By Linda Bordoni
With the poignant and powerful title “I Can’t Breathe” we are all invited to join an online prayer, promoted by religious around the world, for all those who are suffering from Covid-19 and from the injustice that may be preventing their adequate care.
The initiative comes to life thanks to the collaborative effort of the International Union of Superiors General in Rome (UISG) with the Confederation of Latin American and Caribbean Religious (CLAR), and the Leadership Conference of Women Religious in the United States (LCWR).
Sr. Mary Barron, Superior General of the Sisters of Our Lady of Apostles, told Linda Bordoni the initiative stemmed from the desire “to bridge the sense of solitude and isolation” experienced in lockdown, “to support each other and to reinforce a sense of sisterhood” in this time of global suffering.
“It’s designed as a space of prayer and blessing for all those who have lost their lives or who are suffering from Covid symptoms right now,” she said.
Sr. Barron noted that the pandemic has had levels of impact at different stages throughout the globe and that at this point the focus is particularly of countries like Brazil, Mexico, the US, India, South Africa, Egypt, Peru, Chile: “those who are at the worst moment of the pandemic for them”.
“I Can’t Breathe”
Sr. Barron pointed to the particularly poignant and evocative title of the prayer initiative, “I Can’t Breathe”, and to its clear reference to the injustice suffered by George Floyd when he was killed in police custody in Minneapolis on 25 May. That killing triggered widespread demands for racial justice, in the US and beyond, and demonstrations with thousands of protesters carrying placards with the words “I Can’t Breathe”: Floyd’s last words as he was being suffocated to death by a police officer kneeling on his neck.
That title, she said, “is very, very striking and it was chosen specifically to be striking”.
She noted that it resonates at two levels: the first being that it immediately recalls a very vivid and live injustice “and that makes us think also of the injustice that many people around the world experience especially with this pandemic, where they don’t have adequate treatment and healthcare”.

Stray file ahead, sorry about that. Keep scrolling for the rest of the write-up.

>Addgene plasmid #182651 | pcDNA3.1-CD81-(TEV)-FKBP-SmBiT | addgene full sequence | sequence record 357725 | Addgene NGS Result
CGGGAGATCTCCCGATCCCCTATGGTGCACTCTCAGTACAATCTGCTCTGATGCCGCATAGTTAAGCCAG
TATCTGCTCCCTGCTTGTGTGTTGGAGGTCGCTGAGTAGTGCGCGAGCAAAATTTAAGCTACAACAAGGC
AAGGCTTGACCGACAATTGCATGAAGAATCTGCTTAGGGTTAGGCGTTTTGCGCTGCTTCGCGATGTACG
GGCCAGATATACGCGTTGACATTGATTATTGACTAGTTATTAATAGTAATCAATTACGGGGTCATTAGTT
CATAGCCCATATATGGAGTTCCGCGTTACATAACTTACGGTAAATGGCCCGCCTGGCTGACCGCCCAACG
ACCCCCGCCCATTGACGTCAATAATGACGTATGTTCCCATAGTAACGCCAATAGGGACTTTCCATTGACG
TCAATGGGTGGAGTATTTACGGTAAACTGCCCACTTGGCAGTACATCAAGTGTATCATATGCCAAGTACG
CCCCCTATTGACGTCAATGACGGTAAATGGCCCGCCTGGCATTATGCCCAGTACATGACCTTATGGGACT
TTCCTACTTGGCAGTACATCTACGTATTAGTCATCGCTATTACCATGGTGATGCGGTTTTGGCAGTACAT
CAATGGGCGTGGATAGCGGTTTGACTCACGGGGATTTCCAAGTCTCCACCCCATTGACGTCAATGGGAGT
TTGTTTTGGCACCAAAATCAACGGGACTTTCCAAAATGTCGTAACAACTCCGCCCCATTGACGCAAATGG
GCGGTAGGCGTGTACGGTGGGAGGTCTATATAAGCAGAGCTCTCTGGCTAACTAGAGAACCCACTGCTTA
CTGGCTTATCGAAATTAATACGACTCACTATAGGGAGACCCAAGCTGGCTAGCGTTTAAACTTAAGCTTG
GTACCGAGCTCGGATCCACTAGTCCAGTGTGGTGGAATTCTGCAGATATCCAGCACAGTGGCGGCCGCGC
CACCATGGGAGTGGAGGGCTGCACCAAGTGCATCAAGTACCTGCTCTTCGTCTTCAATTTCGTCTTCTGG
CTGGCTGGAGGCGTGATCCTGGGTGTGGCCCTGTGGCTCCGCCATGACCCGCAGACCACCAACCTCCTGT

Here in Italy, for example, Sr. Barron remarks, we are very privileged and blessed to have a good system that has done its utmost to care for people, although we witnessed the terrible impact of the virus on patients and their families.
Injustice and lack of health-care
But in other parts of the world, she said, “access to healthcare is not as easily available, and that depends a lot in which country you are born into, and whether you have access [to healthcare] or not”.
“So that injustice of not having the right to adequate healthcare will be recalled in the online ‘I Can’t Breathe’ prayer,” she said.
And of course, she continued, it is also linked with the fact that the Covid-19 virus directly affects the lungs and breathing.
So, she said, the online prayer is an opportunity to tune in to “the whispers of those people who have died, isolated from their families, especially the poor,” as well as many anonymous people who have died.
“Maybe their final words were: I can’t breathe”, she said.
Giving voice to the voiceless
Sr. Barron reiterated the concept of widespread injustice this initiative aims to highlight: “Breathing helps us to speak. We can have loud voices because we can control our breathing. And often, in the face of injustice, we can’t breathe: we are voiceless, we are helpless, and it really catches us in the throat”.
So, she said, as religious, “We sense that helplessness, that voicelessness when a sister or a brother doesn’t have fundamental rights, when people are living in situations of violence and are helpless and powerless to react”.
She explained that as religious they try to walk with people, sharing their joys and sorrows, and so for them, “this is about solidarity, sharing that solidarity across the world with our sisters; coming together to pray, in sisterhood; praying for our world and especially for those most affected”.
Sr. Barron revealed that during the prayer there will be some words, there will be music that invites contemplation and deeper listening, there will be testimonies from different parts of the world.
“It’s open to anyone who really would like to carve out a space to stop and pray with us,” she said.
“We don’t expect miracles,” she concluded, “But we wish to nourish our own spirituality, to give us the strength to face this difficult pandemic time with patience; and to be able – and ready – to accompany those who are most fragile and vulnerable.”
You can join the online worldwide prayer on Thursday, 23 July, starting at 3 pm Rome time, by logging in to the UISG website where you will find a link to participate.